This document is provided for archival purposes only.
Archived documents do not reflect current WDFW regulations or policy and may contain factual inaccuracies.

Contact: Margaret Ainscough, (360) 902-2408 or Harriet Allen, (360) 902-2694

Wolf restoration focus of upcoming week

OLYMPIA — Gray wolves, once common throughout Washington but now an endangered species, will be the focus of national Wolf Awareness Week, Oct. 18-24.

The event is intended to highlight efforts around the country to restore wolf populations and protect wolves.

Gray wolves are one of Washington's 34 endangered and threatened species. They also are on the federal endangered species list. Wolves declined and were essentially eliminated by the early 1900s in Washington as a result of trapping for pelts and predator control.

Research studies earlier this decade indicated that wolves had reappeared in the North Cascades. A federal proposal to reintroduce wolves to the Olympic National Park is also being studied.

One way citizens can help wolves is by avoiding acquiring wolf-dog hybrids, says Harriet Allen, Washington Department of Fish and Wildlife (WDFW) endangered species program manager.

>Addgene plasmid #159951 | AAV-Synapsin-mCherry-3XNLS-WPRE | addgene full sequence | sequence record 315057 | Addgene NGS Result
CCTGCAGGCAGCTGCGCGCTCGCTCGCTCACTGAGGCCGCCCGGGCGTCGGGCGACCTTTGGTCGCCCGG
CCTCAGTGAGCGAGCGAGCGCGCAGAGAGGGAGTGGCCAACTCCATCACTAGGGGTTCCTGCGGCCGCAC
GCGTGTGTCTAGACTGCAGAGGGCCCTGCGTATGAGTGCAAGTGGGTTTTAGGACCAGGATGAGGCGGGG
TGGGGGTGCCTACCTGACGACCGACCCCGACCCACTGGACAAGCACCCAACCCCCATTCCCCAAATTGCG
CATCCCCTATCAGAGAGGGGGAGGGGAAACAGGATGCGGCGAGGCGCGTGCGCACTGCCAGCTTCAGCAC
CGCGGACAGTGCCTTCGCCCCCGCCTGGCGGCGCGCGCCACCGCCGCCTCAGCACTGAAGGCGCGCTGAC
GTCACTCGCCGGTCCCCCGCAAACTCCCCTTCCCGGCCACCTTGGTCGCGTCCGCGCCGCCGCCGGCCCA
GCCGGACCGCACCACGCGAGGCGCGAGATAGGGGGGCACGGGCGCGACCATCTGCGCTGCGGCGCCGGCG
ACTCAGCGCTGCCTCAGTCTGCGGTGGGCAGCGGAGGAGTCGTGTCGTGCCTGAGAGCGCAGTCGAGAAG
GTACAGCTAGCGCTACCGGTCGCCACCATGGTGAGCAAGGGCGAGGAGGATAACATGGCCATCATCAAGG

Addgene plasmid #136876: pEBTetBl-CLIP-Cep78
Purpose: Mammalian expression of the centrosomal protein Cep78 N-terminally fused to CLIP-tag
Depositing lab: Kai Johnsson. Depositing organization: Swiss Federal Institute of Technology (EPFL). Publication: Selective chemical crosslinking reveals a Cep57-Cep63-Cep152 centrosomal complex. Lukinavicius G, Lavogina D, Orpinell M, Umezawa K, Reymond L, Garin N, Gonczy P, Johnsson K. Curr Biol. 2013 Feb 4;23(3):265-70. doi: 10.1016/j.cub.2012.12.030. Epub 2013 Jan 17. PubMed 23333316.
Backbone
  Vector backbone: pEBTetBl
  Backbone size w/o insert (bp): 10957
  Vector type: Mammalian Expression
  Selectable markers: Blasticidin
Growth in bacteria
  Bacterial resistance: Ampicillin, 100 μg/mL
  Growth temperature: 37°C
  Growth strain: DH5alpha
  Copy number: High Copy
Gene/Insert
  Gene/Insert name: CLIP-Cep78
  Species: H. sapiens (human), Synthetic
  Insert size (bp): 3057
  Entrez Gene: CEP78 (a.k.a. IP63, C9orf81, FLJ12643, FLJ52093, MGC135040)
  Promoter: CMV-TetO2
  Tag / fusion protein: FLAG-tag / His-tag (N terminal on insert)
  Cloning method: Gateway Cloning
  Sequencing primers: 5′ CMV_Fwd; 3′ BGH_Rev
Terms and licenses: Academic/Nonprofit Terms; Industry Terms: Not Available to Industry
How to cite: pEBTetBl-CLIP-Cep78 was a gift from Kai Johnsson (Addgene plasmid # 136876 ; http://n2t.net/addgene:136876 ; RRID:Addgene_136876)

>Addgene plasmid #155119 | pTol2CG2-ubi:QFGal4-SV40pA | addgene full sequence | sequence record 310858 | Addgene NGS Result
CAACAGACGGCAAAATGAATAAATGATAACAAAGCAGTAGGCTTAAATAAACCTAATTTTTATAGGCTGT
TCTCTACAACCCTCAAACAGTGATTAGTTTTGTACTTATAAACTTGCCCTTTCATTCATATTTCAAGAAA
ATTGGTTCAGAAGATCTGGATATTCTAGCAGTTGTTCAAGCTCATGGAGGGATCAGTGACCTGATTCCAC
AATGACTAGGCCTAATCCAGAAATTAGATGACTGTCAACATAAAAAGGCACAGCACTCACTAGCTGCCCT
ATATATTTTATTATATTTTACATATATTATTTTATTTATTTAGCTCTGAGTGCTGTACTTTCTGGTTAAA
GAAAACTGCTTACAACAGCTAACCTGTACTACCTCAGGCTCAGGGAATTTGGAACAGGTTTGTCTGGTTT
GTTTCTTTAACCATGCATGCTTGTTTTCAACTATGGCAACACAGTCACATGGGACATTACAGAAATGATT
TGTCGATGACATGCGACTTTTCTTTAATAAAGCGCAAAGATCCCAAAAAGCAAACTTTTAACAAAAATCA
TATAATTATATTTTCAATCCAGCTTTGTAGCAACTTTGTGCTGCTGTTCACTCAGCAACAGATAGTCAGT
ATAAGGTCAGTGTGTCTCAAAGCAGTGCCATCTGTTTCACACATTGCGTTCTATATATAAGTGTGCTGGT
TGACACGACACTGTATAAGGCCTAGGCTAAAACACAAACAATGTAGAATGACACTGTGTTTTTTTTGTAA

Wolf hybrids pose a risk to real wolves in several ways, Allen said:

"Unlike wolves, which are shy and avoid people, hybrids have lost their fear of people and may be aggressive," Allen said. "Not only does this pose a risk to people and pets, but the hybrids' behavior also creates a negative public image for real wolves."

Captive hybrids frequently become unmanageable, prompting their owners to turn them loose in the wild where they are unable to fend for themselves and frequently starve, Allen pointed out. They also may prey upon domestic animals or carry disease to wild animal populations.